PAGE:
Caterpillars, butterfly larvae, and moths come in a variety of shapes and sizes. Although most are harmless, stinging caterpillars let you know that they don’t like to be touched. Stinging caterpillars have the same defense strategy to deter predators. They all have stinging hairs, thorns, or barbed wire—each hollow fungus channels venom from a particular glandular cell. The spines stick to your finger, then pass through the caterpillar’s body and release toxins into its skin.
What happens if you touch a stinging caterpillar? It hurts! You will feel a slight sting, itching, or burning. You may get a rash, even pustules or unpleasant lesions. In some cases, the area may become larger or numb, or you may feel nauseated and vomit. Itchy caterpillars are very serious. Below we’ve jotted down 10 caterpillars you should not touch!
#1. Crowned Slug Caterpillar
Here is a beauty of a caterpillar. The crowned slug shows its spines like the feathered helmet of a Las Vegas showgirl. The stinging mushroom line perimeter of the crowned slug, decorating its flattened, green body. Later instars may also be marked with colored red or yellow dots along the caterpillar’s back.
#2. Io Moth Caterpillar
With many-branched spines full of venom, this io moth caterpillar is ready for a fight. The eggs are laid in groups so that the first instar caterpillars will be seen in clusters. Larvae start life dark brown, gradually molting from brown to orange, then tan, and finally to this green color.
#3. Hag Moth Caterpillar
The hag moth caterpillar bite is sometimes called the monkey slug, which seems appropriate when you see what it looks like. It’s hard to believe it’s still a caterpillar, frankly. The monkey slug is instantly recognizable by its hairy “arms” that sometimes fall off. But beware, this adorable caterpillar is tiny and covered with stinging hairs.
#4. The Caterpillar Cat
This pus caterpillar looks like it could reach out and pet it, but appearances are deceptive. Beneath that long, blond hair, poisonous bristles hide. Even shedding skin can cause a serious skin reaction, so don’t touch anything that looks like this caterpillar. At its largest, the pus caterpillar grows to a single inch long. The Cat caterpillars are the larvae of the southern flannel moth.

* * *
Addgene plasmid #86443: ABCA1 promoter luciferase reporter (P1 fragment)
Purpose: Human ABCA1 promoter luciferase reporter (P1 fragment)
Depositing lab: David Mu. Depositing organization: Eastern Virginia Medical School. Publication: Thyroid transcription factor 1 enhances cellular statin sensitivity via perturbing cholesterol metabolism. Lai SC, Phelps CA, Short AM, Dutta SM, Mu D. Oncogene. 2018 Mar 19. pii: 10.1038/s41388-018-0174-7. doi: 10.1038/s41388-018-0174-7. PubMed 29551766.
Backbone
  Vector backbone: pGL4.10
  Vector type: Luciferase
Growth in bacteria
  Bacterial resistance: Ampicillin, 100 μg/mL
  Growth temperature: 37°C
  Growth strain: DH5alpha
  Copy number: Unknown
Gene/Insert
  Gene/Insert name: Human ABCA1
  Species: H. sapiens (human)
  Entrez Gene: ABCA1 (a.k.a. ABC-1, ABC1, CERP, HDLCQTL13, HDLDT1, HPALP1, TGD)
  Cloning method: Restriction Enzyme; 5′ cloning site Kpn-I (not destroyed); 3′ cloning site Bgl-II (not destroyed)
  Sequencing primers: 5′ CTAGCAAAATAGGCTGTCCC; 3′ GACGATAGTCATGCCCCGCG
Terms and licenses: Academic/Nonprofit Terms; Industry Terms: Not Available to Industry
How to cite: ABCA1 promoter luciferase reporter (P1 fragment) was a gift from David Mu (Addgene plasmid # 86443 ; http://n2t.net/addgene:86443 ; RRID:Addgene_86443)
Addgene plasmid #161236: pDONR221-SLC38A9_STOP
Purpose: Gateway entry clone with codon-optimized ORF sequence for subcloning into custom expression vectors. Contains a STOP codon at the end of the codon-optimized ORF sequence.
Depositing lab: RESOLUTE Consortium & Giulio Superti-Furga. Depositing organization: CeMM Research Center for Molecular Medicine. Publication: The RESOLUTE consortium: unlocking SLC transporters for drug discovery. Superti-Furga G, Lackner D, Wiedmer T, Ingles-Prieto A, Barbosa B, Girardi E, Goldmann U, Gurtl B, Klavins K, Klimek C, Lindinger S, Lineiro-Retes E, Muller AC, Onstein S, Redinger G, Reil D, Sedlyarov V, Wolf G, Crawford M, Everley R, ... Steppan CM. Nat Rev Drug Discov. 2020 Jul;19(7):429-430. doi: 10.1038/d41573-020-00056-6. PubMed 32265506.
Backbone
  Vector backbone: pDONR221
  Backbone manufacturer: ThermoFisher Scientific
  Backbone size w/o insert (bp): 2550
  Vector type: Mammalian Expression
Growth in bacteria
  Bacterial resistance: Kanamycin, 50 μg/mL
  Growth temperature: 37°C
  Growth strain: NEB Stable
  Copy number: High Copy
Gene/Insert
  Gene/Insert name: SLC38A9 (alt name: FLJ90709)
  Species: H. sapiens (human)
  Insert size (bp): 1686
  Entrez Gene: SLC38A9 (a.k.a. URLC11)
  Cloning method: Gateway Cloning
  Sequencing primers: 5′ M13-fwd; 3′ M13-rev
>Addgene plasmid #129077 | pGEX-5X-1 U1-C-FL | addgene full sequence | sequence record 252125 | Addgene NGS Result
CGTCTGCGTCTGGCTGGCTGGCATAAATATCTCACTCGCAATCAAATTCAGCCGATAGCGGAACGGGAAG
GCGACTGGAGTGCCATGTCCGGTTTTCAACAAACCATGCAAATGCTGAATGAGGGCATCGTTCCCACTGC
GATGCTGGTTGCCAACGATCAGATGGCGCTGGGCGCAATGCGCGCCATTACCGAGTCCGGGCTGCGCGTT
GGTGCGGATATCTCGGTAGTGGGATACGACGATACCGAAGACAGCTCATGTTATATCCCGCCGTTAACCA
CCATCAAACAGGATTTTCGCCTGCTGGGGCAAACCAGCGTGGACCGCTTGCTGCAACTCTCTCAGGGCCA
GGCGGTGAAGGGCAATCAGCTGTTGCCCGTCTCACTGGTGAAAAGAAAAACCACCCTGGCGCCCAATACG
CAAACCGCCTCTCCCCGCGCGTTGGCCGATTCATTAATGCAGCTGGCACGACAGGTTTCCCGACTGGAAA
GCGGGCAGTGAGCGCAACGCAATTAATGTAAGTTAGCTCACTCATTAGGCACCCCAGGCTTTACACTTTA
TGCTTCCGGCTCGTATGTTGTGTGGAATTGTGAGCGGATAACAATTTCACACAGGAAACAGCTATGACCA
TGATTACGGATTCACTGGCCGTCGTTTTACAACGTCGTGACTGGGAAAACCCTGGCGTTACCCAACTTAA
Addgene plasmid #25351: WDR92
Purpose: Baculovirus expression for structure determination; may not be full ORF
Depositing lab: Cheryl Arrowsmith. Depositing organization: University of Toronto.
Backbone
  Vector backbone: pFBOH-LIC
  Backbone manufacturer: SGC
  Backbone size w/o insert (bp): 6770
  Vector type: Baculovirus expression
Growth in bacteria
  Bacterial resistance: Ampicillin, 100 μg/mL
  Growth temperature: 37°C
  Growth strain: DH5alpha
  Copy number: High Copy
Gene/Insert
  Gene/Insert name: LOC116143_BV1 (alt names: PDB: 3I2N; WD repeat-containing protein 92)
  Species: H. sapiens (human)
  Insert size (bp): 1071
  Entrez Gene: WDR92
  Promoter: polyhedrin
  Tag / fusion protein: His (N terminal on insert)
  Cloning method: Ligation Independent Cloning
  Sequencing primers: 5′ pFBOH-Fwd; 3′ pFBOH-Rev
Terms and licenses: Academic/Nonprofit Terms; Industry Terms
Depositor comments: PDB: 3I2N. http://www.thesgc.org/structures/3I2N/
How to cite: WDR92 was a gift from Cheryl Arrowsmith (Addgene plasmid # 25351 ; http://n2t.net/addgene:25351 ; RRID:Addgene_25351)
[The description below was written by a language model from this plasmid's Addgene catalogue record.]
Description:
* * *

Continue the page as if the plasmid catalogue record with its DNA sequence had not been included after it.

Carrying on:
#5. Prickly Elm Caterpillar
Although most stinging caterpillars turn into moths, this spiny larva will be a magnificent mourning moth one day. Spiny elm caterpillars usually live and forage in groups.
#6. Rose Caterpillar Bite
The bite rose caterpillar does precisely that – it stings. The color can vary from yellow to red with this caterpillar. Look for the unique pinstripes to identify four dark stripes along the back, with cream-colored stripes between them.
#7. Spread Dagger Moth Caterpillar
Here’s another stinging caterpillar that varies in color. Look for yellow spots along each side and raised red bumps on the back. The dagger-spotted moth caterpillar also goes by the caterpillar named smartweed, for one of its preferred host plants.
#8. Buck Moth Caterpillar
These black and white caterpillars use branching spines to defend themselves against predators. Like the io moth caterpillars, these buck moth caterpillars live gregariously in their early stages. David L. Wagner, the author of Eastern North America Caterpillars, points out that a bite he received from a money moth caterpillar was still visible ten days later, with bleeding where the spines had penetrated the skin.
#9. Spiny Oak Slug Caterpillar
The spiny oak slug comes in a rainbow of colors; it turns green. Even if you do find a rose, it can be recognized by the four darkest groups of thorns near the rear end.
#10. White Spot Caterpillar Tuft Moth
The caterpillar tuft of the white-marked moth is easy to identify. Note the redhead, black back, and yellow stripes on the sides, and you will be able to recognize this caterpillar from stinging. Many caterpillars of the tuft moth, including this one, are considered forest pests because of their voracious and indiscriminate taste for woody plants.